SAA and Eskom will be the focal points of labour relations during the first half of the year.

Eskom’s restructuring plan should now begin to give greater clarity on the much-talked-about unbundling process. The National Union of Mineworkers (NUM) and National Union of Metalworkers of SA (Numsa), in particular, will be fiercely opposing any form of privatisation or staff reduction.

André de Ruyter, Eskom’s new CEO, will soon realise that Eskom’s operational and labour relations challenges are closely linked.

Numsa is also expected to oppose any form of privatisation at SAA, and the main challenge for all the unions involved will be to convince the business rescue practitioners to rather reduce staff at top management level and provide job security to employees at lower levels. This will be a challenge, because bringing about job security in the long run requires getting rid of all redundant posts.

Regarding other substantive retrenchments, ArcelorMittal SA will be continuing the retrenchment processes that started in 2019. The closing down of Saldanha Steel should be finalised by February, with 565 permanent employees and 1,500 contractors affected. A retrenchment notice is also expected to be issued at the company’s Newcastle plant early in the year. It follows retrenchment processes that were recently completed at its Vanderbijlpark and Vereeniging plants.

Traditional hospitals are already struggling due to competition by day hospitals

Struggling state entities such as PetroSA, Prasa and Transnet may also start retrenchment processes in 2020, and it will not be surprising if private sector companies such as Sasol and Tiger Brands, as well as many marginal mines, follow suit.

The public service and administration ministry will have a tough time down-managing the salary expectations of public servants and public service unions in 2020, despite the state of the economy and the Eskom factor. However, the main pressure will be on the aviation industry, with SAA now in business rescue and salary negotiations kicking off soon at Air Traffic Navigation Services, SAA Technical and FlySafair, while negotiations at Comair will get under way in September.

In February, negotiations will also begin at hospital group Netcare. It will indicate whether the group is beginning to steel itself for the effect of national health insurance. Traditional hospitals are already struggling due to competition from day hospitals.

Salary negotiations that will start in a month at the struggling Denel promise to be tough, with the threat of retrenchments due to problems at exporting arms to the Middle East in particular.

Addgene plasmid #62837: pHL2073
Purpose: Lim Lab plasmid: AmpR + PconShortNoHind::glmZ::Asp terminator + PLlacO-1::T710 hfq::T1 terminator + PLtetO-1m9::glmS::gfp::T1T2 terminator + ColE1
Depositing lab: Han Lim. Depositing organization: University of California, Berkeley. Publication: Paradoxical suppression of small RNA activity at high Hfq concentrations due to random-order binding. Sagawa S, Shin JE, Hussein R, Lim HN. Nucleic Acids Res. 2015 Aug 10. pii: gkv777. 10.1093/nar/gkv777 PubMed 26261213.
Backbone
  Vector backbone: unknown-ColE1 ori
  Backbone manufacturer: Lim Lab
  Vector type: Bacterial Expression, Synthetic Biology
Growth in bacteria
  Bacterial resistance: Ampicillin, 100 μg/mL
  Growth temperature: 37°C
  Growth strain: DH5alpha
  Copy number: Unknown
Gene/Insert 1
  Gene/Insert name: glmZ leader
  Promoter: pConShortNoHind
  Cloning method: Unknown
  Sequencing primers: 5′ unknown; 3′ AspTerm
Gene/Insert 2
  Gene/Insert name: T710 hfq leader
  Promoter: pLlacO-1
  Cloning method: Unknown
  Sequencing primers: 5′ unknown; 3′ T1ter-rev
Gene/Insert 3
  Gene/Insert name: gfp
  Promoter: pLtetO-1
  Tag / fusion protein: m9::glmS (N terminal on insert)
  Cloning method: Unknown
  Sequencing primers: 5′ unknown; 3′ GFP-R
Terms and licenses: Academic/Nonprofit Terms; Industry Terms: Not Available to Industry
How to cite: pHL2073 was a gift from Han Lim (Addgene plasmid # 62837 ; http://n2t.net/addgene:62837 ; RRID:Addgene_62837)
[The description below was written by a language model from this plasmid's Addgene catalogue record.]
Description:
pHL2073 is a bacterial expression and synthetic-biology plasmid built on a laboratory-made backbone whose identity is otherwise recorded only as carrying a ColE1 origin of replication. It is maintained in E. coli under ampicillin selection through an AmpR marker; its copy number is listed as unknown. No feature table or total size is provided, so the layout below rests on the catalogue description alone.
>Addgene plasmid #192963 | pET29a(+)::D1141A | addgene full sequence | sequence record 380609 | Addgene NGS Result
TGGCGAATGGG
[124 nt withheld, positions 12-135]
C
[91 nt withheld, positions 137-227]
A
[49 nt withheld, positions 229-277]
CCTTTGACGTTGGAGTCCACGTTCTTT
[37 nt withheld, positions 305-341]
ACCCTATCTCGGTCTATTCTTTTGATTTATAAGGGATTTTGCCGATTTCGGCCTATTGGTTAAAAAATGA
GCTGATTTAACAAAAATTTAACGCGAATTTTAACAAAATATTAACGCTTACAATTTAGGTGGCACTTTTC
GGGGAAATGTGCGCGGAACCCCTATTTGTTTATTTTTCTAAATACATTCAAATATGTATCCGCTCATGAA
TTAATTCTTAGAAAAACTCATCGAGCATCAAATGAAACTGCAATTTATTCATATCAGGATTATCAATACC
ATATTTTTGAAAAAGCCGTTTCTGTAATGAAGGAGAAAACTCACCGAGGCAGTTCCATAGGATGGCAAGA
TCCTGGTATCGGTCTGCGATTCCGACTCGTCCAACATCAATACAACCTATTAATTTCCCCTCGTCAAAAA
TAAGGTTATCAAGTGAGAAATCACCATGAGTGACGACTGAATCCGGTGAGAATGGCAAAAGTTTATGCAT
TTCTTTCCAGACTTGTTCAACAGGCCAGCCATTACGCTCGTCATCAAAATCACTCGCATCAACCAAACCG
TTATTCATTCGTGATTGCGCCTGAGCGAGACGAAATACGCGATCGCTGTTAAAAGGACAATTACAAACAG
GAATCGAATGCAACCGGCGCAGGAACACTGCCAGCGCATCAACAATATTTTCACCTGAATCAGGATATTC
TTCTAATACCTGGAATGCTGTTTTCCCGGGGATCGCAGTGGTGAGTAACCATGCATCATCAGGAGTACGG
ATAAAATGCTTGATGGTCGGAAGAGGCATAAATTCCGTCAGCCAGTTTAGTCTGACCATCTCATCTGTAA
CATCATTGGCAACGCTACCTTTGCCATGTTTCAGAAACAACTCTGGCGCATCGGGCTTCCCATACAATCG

At Telkom, salary negotiations are expected to begin in March. During the negotiations two years ago the Communications Workers Union and SA Communication Union refused to sign an unfavourable salary agreement despite their backs being against the wall, and it was subsequently implemented unilaterally by Telkom. The two unions will surely seek to turn the tables this time.

Challenging negotiations

The negotiations to be conducted under the banner of the struggling Metal and Engineering Industries Bargaining Council from April will be critical to the sustainability of the steel industry. The negotiations will be conducted on the proverbial deck of the Titanic, and the unions and employees concerned should perhaps consider putting 2020’s negotiations on ice and extending the current agreement by a year to create space for the sector to stabilise.

In the mining sector, negotiations will be conducted at Sasol’s coal mines from April. The negotiations are sure to be challenging due to the company’s financial position and competition between unions such as Solidarity, the mineworkers’ unions Association of Mineworkers and Construction Union (Amcu) and NUM, and the chemical sector unions SA Chemical Workers’ Union (Sacwu) and  Chemical, Energy, Paper, Printing, Wood and Allied Workers’ Union (Ceppwawu), which will also be involved in the negotiations.

Also in the mining sector, Kumba Iron Ore, Assmang and South 32 Hotazel Manganese in the Northern Cape will be conducting negotiations from May. These mining companies will have to face NUM, Solidarity and Amcu (Kumba only).

The coming year will also be the first year that salary negotiations with the major coal companies, including Anglo American Coal, Glencore and Exxaro Coal, will take place on mine level from June, after all coal companies opted to withdraw from centralised collective bargaining that used to take place under the auspices of the Minerals Council (previously Chamber of Mines).

The effect of the fourth industrial revolution will increasingly be experienced in 2020 by companies in the manufacturing and mining sectors in particular, where workplaces will be continuously automated. To enhance job security for their members, unions should make skills development the core of their salary negotiations.

Du Plessis is general secretary of Solidarity.